Edward Goodrich Achesonwas born in Washington, PA on March 9, 1856. He was a charter member and President of the Society (1908-1909). He was granted 70 patents on devices, techniques, and compositions of matter in the fields of mechanics, electricity, electrochemistry, and colloid chemistry. A steady flow of patents were granted him from the age of 30 to 70.
His father's death required that he go the work at an early age. He worked as on various railroad jobs and did experiments after hours. Acheson became interested in the electrical field and decided to work for a manufacturer of electrical equipment. He first applied to Edward Weston who made electroplating dynamos but was turned down. Next he applied to Edison who put him to work on September 12, 1880 at his Menlo Park, NJ laboratory under John Kruesi (father of Paul Kruesi ECS Pres. 1928-1929). Acheson experimented on making a conducting carbon that Edison could use in his electric light bulbs. Edison recognized his inventive genius and advanced him quickly. As assistant chief engineer, Acheson spent 2½ years building generating plants and lamp factories in Europe.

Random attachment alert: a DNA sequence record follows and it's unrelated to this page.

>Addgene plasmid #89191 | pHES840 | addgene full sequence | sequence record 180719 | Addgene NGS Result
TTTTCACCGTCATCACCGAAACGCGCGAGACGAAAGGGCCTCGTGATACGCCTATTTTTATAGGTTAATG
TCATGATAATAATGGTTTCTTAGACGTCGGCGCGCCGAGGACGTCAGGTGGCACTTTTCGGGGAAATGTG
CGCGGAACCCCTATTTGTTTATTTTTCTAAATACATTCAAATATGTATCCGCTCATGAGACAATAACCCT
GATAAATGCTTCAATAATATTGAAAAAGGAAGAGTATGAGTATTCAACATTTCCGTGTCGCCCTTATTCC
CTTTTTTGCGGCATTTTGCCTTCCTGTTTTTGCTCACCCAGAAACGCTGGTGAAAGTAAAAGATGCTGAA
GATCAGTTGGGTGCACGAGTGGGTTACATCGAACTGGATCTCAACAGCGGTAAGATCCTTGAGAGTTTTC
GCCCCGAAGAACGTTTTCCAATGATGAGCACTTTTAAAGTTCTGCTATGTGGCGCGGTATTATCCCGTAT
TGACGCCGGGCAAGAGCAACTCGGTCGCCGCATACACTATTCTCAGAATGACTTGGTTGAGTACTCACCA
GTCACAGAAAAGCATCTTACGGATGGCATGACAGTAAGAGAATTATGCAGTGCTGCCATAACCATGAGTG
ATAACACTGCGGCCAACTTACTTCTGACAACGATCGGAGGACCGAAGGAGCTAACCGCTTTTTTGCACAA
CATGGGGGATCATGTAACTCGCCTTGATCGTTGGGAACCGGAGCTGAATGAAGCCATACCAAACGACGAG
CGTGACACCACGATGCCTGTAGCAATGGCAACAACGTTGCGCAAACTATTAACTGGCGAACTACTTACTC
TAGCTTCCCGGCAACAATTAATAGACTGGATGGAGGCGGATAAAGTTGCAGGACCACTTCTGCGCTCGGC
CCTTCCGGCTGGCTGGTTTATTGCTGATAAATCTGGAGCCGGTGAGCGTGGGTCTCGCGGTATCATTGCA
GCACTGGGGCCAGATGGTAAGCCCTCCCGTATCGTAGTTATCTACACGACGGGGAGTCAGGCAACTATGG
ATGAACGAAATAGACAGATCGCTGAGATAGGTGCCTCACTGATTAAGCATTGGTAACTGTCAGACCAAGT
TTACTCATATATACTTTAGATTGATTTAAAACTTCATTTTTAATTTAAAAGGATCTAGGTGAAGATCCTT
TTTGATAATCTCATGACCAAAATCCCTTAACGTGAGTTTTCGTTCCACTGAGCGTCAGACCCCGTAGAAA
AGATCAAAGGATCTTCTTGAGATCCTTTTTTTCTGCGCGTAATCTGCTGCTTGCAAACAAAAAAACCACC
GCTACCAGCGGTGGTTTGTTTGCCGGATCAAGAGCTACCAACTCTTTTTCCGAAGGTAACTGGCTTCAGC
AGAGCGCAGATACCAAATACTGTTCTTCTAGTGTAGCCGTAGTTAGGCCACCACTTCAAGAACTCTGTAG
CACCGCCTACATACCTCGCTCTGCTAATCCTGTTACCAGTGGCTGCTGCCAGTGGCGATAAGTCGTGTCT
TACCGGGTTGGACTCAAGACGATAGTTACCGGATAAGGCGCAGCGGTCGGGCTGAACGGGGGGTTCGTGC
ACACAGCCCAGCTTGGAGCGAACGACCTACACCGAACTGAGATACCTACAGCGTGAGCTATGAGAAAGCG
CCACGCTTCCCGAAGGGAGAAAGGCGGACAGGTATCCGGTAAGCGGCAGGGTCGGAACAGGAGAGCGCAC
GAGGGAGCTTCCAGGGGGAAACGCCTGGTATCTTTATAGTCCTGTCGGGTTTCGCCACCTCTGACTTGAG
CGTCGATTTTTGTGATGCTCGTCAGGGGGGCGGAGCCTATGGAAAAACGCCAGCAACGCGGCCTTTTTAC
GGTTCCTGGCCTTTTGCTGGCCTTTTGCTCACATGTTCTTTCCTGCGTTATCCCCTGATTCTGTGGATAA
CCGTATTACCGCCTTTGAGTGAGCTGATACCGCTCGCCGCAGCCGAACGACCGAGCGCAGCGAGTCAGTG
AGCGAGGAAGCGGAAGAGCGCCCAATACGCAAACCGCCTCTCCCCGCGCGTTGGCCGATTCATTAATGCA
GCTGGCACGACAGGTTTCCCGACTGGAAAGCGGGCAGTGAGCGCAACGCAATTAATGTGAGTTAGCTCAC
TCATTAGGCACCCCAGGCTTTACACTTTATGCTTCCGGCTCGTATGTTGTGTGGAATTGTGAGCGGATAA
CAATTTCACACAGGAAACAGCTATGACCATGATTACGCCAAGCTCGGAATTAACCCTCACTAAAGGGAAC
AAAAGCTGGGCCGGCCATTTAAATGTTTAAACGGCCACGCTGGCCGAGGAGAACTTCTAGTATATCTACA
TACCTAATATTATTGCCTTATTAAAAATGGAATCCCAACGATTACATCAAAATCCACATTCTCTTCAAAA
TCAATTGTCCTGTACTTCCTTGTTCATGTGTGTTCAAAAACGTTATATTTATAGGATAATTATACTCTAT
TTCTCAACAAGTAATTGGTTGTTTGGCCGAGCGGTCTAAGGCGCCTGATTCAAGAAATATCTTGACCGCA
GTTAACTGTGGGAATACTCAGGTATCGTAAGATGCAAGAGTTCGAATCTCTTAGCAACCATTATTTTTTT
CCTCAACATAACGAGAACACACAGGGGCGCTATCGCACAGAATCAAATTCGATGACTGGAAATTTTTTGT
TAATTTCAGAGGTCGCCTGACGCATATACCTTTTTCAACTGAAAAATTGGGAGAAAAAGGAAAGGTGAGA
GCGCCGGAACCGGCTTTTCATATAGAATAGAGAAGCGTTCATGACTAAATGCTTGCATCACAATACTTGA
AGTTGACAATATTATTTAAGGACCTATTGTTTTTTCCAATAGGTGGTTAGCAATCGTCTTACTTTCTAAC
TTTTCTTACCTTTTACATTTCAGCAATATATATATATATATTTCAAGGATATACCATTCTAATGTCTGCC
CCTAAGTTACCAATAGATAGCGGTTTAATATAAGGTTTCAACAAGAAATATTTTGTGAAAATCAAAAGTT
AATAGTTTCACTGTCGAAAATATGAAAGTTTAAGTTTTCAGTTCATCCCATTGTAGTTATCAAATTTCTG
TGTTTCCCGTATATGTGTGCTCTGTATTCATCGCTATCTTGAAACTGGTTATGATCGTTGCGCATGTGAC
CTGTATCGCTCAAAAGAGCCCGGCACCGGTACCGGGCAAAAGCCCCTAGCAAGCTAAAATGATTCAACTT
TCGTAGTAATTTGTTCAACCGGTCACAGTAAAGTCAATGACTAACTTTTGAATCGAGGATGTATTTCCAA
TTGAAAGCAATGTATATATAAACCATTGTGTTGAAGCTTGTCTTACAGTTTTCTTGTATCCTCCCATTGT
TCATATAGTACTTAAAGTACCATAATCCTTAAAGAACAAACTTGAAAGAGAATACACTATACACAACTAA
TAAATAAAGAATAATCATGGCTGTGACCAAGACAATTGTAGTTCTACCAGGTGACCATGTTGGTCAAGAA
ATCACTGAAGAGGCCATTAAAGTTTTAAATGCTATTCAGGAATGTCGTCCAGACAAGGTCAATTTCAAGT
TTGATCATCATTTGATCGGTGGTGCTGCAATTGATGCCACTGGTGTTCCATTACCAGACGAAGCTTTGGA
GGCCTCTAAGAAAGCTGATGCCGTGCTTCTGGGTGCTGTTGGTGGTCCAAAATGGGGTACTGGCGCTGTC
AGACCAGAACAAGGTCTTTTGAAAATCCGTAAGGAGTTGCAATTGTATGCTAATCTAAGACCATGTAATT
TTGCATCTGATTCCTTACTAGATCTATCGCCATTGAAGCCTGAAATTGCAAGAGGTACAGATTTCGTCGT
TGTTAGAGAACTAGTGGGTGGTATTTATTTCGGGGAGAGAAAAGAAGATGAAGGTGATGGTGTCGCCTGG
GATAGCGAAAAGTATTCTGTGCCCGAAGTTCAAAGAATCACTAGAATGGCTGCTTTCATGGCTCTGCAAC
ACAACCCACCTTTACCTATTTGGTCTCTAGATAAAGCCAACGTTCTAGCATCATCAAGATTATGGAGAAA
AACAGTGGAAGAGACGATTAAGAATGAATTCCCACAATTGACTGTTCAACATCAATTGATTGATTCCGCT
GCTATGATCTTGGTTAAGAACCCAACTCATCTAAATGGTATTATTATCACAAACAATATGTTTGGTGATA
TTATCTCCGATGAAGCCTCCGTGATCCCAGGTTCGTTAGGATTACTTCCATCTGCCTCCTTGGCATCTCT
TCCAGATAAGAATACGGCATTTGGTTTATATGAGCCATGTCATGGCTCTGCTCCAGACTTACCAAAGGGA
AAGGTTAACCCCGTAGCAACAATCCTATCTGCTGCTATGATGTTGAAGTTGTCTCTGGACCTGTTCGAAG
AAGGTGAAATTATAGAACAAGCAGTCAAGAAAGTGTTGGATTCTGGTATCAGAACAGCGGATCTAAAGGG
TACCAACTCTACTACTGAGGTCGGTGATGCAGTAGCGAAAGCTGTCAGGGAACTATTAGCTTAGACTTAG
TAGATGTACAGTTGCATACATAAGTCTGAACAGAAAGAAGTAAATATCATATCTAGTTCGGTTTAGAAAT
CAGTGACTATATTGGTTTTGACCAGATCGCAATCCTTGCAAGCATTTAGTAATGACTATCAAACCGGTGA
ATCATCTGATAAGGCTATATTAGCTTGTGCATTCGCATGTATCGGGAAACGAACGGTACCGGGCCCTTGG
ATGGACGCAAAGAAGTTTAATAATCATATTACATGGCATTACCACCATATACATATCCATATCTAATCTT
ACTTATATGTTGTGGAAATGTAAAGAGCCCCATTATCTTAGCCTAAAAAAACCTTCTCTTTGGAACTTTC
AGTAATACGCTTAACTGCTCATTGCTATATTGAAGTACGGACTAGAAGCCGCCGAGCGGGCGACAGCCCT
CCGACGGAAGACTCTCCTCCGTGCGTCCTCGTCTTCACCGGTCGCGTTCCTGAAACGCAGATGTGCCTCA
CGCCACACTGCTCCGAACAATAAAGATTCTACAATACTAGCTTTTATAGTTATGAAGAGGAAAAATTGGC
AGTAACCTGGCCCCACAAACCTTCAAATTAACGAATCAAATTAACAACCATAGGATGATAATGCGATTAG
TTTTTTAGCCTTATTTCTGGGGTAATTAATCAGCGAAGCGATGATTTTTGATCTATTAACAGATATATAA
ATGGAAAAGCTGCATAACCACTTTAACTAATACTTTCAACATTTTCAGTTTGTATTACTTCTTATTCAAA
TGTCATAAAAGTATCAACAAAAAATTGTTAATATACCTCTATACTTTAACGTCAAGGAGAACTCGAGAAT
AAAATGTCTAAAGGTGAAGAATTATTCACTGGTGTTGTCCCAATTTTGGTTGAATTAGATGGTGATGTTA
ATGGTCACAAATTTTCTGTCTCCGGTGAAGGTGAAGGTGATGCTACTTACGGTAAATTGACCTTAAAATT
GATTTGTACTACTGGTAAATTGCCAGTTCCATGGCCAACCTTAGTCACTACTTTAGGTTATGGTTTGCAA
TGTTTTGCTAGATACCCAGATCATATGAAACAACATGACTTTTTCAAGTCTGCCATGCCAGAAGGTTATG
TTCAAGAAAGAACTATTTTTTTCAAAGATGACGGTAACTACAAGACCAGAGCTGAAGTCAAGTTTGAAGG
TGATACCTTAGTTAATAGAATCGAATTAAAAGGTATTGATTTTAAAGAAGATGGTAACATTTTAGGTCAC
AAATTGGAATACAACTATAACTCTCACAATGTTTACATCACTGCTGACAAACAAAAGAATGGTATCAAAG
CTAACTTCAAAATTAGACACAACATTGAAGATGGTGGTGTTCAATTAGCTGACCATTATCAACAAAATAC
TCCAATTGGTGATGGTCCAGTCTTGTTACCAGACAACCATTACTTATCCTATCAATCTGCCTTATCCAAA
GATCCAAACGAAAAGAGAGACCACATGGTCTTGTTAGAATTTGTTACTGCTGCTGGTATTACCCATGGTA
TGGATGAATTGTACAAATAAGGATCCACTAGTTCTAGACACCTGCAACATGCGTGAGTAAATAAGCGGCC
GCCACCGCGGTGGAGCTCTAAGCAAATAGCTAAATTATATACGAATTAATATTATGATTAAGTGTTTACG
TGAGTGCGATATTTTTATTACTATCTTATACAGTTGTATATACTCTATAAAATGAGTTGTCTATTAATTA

He returned to New York in 1884 and became superintendent of a plant manufacturing lamps that competed with those invented by Edison. Acheson soon was on his own experimenting and inventing many new and useful things but none were to make his fortune until he discovered silicon carbide which he called Carborundum. It was found to be a better abrasive than any other known substance except diamond. In 1895 a plant was built in Niagara Falls and soon Carborundum was competitive with other abrasives.
Acheson continued to experiment and developed a process to make very pure graphite. The Acheson Graphite Co. was formed in 1899. In 1928 this company was merged with National Carbon Co.
Acheson also developed colloidal graphite products. Commercial forms were called Oildag and Aquadag manufactured by the Acheson Colloids Co.
Acheson received many honors and awards including the Perkin Medal and an honorary Doctor of Science degree. In 1928, Acheson provided funds to establish what is known as the Edward Goodrich Acheson Award. It is one of the highest honors the Society can bestow. Acheson himself was the first recipient in 1929. Over the years, the Acheson family has provided funds to maintain the Award as prestigious as any presented by other technical societies.